Truth: The changes that occur in the (sometimes) years before menopause, such as irregular periods, mood changes and lack of vaginal lubrication will affect your sex life. But a changing body is still a sexual body, says Dr. Sebastian, and recognizing that is important. Avoiding sexual activity may only worsen things. Take dryness: Using a lubricant such as KY Jelly helps, but so does the act of having sex: "When blood goes to the genitals, the tissues remain healthy," encouraging natural lubrication. Hot flashes and fatigue associated with perimenopause can wreak havoc on your energy levels, says McGrath, so talk to your doctor about possible hormonal remedies. And look on the bright side: This can be a time of experimentation and freedom with sex that you didn't have when young kids were underfoot. "Introduce a vibrator, experiment with self-stimulation, try new positions," suggests McGrath.

Myth 4: You're too tired for sex.

Truth: This one persists for good reason—it makes sense that you'd be more worn-out now than you were 20 years ago. But it's more likely that "I'm too tired" is an excuse to avoid sex. Being chronically out of energy can trigger a sex drive dip, so ask your doctor to check your thyroid levels and test you for anemia, says McGrath. And look at your lifestyle: Maybe you need to pare down your commitments and get better sleep by regulating your bedtime and removing un-sexy (and rest-interfering) TVs and computers from your bedroom. Other than that, "don't wait to have sex until the end of the day when you're exhausted," says Dr. Sebastian. If you're a morning person, try a little wake-up nookie, or if possible, a bit of afternoon delight.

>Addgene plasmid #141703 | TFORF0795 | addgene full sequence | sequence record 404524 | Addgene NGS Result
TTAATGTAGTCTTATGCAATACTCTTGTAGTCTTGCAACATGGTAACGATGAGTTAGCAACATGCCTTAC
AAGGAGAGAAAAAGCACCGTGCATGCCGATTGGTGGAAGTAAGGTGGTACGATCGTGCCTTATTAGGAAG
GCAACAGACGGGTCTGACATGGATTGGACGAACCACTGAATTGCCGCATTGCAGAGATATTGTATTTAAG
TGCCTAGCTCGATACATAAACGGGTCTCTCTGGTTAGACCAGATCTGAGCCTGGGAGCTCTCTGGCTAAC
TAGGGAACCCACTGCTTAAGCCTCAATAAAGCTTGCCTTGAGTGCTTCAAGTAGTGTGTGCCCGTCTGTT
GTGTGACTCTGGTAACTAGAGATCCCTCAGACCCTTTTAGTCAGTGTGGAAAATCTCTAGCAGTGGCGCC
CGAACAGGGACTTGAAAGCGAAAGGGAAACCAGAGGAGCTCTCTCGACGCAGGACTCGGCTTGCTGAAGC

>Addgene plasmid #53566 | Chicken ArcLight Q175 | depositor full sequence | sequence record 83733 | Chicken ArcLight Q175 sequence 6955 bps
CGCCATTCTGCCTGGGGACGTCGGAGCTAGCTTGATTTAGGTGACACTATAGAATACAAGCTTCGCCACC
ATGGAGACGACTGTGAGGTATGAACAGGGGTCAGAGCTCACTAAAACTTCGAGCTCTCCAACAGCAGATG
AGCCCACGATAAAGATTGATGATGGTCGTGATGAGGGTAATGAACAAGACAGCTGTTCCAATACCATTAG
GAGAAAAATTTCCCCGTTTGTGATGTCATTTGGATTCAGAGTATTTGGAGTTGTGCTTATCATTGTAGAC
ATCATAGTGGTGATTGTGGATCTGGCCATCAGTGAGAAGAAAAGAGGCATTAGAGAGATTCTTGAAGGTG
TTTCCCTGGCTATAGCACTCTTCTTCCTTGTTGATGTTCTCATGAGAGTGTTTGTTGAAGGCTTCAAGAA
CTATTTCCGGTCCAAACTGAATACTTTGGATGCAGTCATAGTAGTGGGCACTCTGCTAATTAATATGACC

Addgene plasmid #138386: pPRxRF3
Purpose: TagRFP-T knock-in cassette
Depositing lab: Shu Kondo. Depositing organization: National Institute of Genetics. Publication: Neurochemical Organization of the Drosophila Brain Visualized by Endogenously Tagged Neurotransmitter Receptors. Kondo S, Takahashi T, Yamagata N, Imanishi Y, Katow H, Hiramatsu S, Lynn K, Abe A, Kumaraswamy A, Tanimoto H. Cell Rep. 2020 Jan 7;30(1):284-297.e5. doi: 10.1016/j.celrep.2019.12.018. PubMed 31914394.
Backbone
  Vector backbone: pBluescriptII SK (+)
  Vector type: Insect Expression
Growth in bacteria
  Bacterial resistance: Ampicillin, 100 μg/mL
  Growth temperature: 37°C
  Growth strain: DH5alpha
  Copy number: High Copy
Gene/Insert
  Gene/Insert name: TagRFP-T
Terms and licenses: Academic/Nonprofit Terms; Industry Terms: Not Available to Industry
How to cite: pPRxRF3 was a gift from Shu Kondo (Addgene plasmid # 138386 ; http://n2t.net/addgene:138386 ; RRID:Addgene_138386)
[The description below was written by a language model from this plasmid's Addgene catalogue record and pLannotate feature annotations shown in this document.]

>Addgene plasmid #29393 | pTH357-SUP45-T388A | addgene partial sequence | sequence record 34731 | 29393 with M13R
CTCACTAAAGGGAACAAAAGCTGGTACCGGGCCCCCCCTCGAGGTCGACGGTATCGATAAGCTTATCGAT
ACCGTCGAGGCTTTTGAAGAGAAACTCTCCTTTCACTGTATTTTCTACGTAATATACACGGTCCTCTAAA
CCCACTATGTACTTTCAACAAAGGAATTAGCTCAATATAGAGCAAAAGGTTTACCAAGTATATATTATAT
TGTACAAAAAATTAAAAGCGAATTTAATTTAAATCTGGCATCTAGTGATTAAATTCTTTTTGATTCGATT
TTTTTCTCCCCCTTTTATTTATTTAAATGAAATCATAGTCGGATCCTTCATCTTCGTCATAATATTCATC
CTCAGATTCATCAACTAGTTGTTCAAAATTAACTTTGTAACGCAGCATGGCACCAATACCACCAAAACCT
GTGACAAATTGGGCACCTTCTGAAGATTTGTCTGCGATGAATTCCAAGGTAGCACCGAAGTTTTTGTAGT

Myth 5: You don't have to worry about birth control.

Truth: Tell that to the legion of late-life moms toting their beloved "oops" babies! "It's hard to know exactly when you'll stop ovulating, even if you're in the middle of perimenopause," says Dr. Sebastian. "To check when you can skip protection, your doctor can do a blood test." The level of follicle stimulating hormone (FSH) in your blood can reveal whether you're still fertile, but levels fluctuate during perimenopause, so even a low FSH level may be misleading. That's why it's better to be safe than sorry. Menopause isn't official until you've gone a full year without a period, says McGrath. In a new relationship? You still have to protect against sexually transmitted diseases, so use condoms until you're sure about your partner's past.